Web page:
The Permit Office
A tall, imposing structure stands amid suburban sprawl. Sunshine glances off the building's whitewashed bricks. A bird chirps in its landscaped entry. From a distance, it is an idyllic place. As one approaches, however, the facade of innocence fades, and through the windows may be discerned the octopus-like tendrils of a mindless beast. It oozes; it squirms; it squirts red ink! It is the bureaucratic monster known as, you guessed it, government.
DO I NEED A PERMIT?
If you consult the B-B PUD (your interface with the fearsome bureaucratic beast), the question of whether you need a permit will become academic. As you might expect, the B-B PUD has strict guidelines regarding which projects require a permit. Requirements vary by locality, but, typically, you can figure that anything you build that is larger than a matchbox will need a permit. In my town, for example, an ant farm requires submission of a plan detailing the type of pickle jar you will use, and there is an inspection to determine whether the hole spacing in the lid is adequate.
If you are adding on living space, you can be certain that local ordinances require a permit. However, simply because the government dictates a thing does not make it prudent or cost-effective. A really sneaky guy, who doesn't have a spouse who will rat on him, does not technically need a permit.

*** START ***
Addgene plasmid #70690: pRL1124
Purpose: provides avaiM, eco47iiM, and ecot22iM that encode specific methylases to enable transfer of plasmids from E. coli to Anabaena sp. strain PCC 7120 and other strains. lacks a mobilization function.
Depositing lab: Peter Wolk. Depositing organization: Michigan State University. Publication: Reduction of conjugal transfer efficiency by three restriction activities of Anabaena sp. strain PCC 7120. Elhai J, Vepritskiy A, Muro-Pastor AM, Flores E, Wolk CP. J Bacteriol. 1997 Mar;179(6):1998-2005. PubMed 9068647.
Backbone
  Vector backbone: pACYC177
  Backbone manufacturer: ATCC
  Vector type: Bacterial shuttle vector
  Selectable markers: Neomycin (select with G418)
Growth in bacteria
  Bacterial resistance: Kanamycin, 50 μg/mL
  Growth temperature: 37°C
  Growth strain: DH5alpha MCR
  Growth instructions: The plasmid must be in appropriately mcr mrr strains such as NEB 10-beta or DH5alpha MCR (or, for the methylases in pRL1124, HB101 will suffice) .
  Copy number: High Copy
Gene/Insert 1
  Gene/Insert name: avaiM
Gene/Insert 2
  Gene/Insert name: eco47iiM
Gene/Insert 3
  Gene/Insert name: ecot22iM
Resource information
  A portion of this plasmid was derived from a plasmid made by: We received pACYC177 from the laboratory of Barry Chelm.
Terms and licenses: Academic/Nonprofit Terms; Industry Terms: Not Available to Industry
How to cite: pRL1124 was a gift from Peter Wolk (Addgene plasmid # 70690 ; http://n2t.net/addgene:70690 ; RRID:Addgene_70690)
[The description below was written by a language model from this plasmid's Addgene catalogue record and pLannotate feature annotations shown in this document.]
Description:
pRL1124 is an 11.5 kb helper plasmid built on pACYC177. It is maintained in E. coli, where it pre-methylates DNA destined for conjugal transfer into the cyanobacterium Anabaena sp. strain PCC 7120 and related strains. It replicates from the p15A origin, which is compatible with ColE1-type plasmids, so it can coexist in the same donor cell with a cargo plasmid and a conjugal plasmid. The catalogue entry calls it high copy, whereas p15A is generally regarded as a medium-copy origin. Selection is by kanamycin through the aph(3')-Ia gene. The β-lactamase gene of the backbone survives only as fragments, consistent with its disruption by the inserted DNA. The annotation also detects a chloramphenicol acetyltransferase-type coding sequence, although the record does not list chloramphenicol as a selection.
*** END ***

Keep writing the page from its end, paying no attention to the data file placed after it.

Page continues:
In fact, there are some excellent reasons not to get a permit. I put permits in the same category as blueprints. They are a matter of form rather than substance. They don't do anything but guarantee that you will have an inspector knocking on your door when you really don't want to see one. They also inform the property assessor of the increased value of your home so the county can squeeze a little more blood out of the ol' rutabaga.
In the end, there is only one important criterion in determining whether or not you should get a permit: How visible is your project from the road? If the B-B PUD doesn't know you are doing anything then they can't punish you for not getting a permit.
Just be ready to pay the price if they do catch you. In most states the penalty for not getting the necessary permits is severe. In California, I am told, a violation will garner more time in prison than a murder conviction. I don't suppose you would want to spend the remainder of your life in a cell next to Charles Manson.
As I have both a stool-pigeon wife and a highly visible project, I chose to get a permit. My wife tried to tell me that her ratting on me was a moral obligation and that permits have a purpose. She seems to think that permits and inspections force builders to adhere to safety standards. She doesn't like the idea of avoiding taxes either. How can I argue with someone who smiles so sweetly as she calls the city's Permit Avoidance Hotline?